In reality, my father timed his crepe-making to accommodate the batter's need for a two-hour rest. He mixed the ingredients when he got home from work, then waited the appropriate stretch before he warmed up his crepe pan and got down to it.
While I was somewhat dismayed to lose my romantic view of crepes, knowing the secret did make them more accessible to me. I realized that hey, I didn't have to wait for my father to get the late-night crepe-making urge. I could whip up a batch for myself.
Crepes have since become one of my staples, albeit a less frequent one due to the planning involved. They're great with both savory and sweet fillings, and while they can be fiddly at first, they're a lot easier than one might suspect.
For twelve nine-inch crepes, you'll need:
- 1 cup flour, either all purpose or a 2:1 blend of whole wheat and all purpose
- 1/4 to 1/2 cup granulated sugar, depending on how sweet you'd like the crepes. I usually go with 1/4 or 1/3 cup, which renders them usable as either dinner or dessert.
- pinch of salt
- 1 tablespoon melted butter
- 3 eggs, beaten
- 1.5 cups milk
- a 9-inch pan with a flat bottom. Low-sided crepe pans work best because they allow easy access to the crepe during cooking, but you can certainly improvise if you don't own one.
- a small mixing bowl
- a large mixing bowl
- a whisk or fork
- a set of measuring cups and measuring spoons
- a spatula that won't scratch your pan
- a small bowl or microwaveable pinch pot
- a pastry brush
- tongs (optional, but highly recommended)
- a dinner plate
- wax paper
- a spoon rest or a willingess you get your countertop dirty
Mix the dry ingredients in the small mixing bowl. You can sift them if you'd like, but a good stir with a large spoon should do it.
Melt the butter in the large mixing bowl, then add the eggs and whisk until everything's well combined. Add the milk and whisk a little more so the mixture comes together.
Add the dry ingredients a third at a time, whisking well after each addition. Continue whisking until the batter is lump-free.
Cover the bowl with a piece of cling wrap or some paper towels. Let it sit for at least two hours before you get on with the rest of it.
Pour Your Crepes
Before you begin cooking, lay a piece of wax paper on a dinner plate at least as large as your crepe pan. Keep the roll handy; you'll place another piece of wax paper atop each crepe you make.
Next, melt about 1/8 to 1/4 cup of butter in a small bowl or pinch pot and brush some on the bottom of the pan. Place the pan over medium heat and allow it to warm up. It doesn't have to be piping hot to begin with; as long as you can feel a satisfactory amount of heat when you place your hand an inch or so above the pan, you're good to go.
Once the pan is warm, lift it off the stove and pour 1/4 to 1/3 cup of crepe batter into it. Give it a good, wrist-twisting swirl so the batter spreads as evenly as possible over the bottom of the pan. If you use 1/4 cup of batter (my personal preference), you're likely to end up with a dozen thin crepes that may have lacey edges, depending on how quickly you get the batter spread out. If you use 1/3 cup batter, you'll almost certainly have full pan coverage with no laceyness, but your crepes will be thicker and you'll end up with fewer of them.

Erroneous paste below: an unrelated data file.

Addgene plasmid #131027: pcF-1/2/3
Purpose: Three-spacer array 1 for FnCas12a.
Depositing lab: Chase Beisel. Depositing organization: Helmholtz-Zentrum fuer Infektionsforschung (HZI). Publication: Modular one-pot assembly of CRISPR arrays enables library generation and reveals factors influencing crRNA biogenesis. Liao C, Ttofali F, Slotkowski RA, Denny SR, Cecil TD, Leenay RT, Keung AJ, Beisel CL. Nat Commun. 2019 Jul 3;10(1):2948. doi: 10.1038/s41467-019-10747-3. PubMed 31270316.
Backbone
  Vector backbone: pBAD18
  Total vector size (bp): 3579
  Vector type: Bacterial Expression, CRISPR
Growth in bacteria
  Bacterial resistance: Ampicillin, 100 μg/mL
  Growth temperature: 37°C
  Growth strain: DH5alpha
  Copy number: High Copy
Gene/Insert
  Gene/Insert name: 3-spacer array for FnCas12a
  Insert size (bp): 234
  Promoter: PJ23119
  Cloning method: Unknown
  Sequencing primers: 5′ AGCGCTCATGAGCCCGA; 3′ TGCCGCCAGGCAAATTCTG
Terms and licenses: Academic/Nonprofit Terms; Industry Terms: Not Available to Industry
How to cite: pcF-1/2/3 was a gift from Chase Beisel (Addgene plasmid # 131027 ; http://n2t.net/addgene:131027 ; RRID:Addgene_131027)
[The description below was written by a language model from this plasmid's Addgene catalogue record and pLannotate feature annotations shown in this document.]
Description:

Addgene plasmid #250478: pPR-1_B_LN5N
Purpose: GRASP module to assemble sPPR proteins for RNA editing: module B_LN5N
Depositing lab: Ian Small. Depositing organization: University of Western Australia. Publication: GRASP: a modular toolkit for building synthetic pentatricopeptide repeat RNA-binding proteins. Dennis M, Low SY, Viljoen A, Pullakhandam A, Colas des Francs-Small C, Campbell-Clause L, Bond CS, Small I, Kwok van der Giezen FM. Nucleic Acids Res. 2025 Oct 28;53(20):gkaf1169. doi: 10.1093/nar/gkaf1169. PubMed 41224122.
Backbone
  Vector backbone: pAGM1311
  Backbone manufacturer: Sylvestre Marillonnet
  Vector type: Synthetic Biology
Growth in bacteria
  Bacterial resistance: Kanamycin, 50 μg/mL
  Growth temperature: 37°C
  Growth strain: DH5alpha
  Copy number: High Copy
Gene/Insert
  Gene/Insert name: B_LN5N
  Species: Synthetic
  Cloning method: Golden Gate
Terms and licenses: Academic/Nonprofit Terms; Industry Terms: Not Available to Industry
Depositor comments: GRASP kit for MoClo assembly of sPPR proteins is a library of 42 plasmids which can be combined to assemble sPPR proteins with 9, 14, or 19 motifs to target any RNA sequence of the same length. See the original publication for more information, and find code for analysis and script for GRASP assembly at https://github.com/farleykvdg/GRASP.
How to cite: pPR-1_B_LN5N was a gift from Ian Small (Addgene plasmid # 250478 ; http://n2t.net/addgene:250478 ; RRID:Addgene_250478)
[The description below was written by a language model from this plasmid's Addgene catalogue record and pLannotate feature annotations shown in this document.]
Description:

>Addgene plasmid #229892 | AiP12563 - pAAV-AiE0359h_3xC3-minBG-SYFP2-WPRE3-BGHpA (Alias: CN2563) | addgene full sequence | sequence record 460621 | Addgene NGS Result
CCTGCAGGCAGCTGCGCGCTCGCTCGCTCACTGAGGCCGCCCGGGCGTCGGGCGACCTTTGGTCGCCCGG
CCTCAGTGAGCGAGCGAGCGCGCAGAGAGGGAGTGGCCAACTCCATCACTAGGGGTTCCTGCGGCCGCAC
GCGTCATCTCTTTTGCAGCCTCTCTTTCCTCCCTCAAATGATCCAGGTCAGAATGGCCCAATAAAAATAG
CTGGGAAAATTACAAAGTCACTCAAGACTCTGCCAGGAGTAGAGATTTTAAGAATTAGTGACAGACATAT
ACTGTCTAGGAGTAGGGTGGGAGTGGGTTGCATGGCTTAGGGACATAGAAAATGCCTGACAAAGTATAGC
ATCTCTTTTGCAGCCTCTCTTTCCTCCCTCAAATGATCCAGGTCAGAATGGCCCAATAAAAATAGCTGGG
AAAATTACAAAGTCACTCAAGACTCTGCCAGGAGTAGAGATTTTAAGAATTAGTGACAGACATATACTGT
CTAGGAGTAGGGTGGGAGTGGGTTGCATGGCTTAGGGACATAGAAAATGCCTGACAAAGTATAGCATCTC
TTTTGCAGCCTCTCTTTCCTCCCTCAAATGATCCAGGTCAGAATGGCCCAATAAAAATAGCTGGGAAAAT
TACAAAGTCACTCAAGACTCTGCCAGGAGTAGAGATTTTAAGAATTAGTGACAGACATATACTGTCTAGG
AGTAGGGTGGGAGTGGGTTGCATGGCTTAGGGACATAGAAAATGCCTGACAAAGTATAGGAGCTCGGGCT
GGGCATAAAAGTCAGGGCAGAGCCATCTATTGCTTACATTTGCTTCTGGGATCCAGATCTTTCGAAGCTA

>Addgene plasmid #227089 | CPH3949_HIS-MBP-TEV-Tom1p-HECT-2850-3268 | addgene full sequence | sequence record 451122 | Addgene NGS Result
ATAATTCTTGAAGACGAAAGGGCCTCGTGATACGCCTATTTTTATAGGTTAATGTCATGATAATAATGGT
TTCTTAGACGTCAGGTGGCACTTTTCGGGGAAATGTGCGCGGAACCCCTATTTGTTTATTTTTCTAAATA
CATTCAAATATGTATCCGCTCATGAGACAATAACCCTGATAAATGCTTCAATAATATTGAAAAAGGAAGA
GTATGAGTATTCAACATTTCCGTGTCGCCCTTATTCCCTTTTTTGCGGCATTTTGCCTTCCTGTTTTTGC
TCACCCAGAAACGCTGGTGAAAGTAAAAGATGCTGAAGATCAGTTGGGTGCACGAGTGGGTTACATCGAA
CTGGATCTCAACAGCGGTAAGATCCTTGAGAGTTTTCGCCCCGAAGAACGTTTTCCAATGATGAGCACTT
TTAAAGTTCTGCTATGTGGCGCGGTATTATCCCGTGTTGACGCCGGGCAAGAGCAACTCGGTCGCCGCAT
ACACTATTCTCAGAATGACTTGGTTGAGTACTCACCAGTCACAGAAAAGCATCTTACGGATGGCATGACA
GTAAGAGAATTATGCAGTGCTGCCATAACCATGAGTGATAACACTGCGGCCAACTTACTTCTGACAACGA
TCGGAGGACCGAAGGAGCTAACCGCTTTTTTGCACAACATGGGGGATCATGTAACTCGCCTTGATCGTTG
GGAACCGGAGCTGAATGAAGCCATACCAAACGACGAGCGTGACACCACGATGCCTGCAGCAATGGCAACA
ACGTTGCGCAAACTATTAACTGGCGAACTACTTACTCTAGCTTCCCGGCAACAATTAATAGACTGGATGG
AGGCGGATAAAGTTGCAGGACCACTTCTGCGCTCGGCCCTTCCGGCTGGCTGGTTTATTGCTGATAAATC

Immediately return the pan to the heat and leave it until the crepe is set and begins to brown on the bottom. Later in the crepe-making process, you'll see clear evidence of this around the edges; for the first few, though, you'll have to lift the crepe with your spatula and/or tongs to check.
While the crepe is cooking, you may want to prepare another 1/4 (or 1/3) cup of batter so you've got it at the ready. You can plunk the full measuring cup down on your spoon rest (which makes it easy to transfer any spilled batter back into the bowl) or on your counter (which is messy and not recommended).
For years, I flipped my crepes with nothing more than my spatula--and I botched at least one per batch. Since I've started using tongs, I've managed a full twelve crepes per batch. Tongs are a lifesaver for clumsy folks like me.
The crepe's second side cooks very quickly. For the first few crepes, give it a count of thirty before you turn it out onto your prepared plate. Once the pan has fully warmed--usually from the fourth or fifth crepe onwards, in my experience--you'll only need a count of fifteen to twenty.
Turn it out onto the prepared plate and voila! You've made a crepe.
Brush some more melted butter on the pan, swirl in another portion of batter, and cover the first crepe with waxed paper while the second cooks. Repeat until you've use everything drop of batter you can possibly extract from your bowl.
Eating Your Crepes
Any crepe that contains 1/3 cup sugar or less can accommodate either a sweet or savory filling.
If you choose to go with sweet, I highly recommend your favourite brand of chocolate-hazelnut spread. Slather the stuff on your crepe, fold in the ends, and roll that sucker up into you've got a delicious wee tube. I like to heat my sweet crepes up in the microwave for 15-20 seconds, but this isn't absolutely necessary, especially if they're fresh from the pan.
Savory crepes really must be heated for a minimum of twenty seconds in the microwave, unless you're into cold food. Three to five of them make a good meal, depending on how much filling you use and what you serve alongside them.
And that's that. You're now equipped to make as many crepes as your heart desires.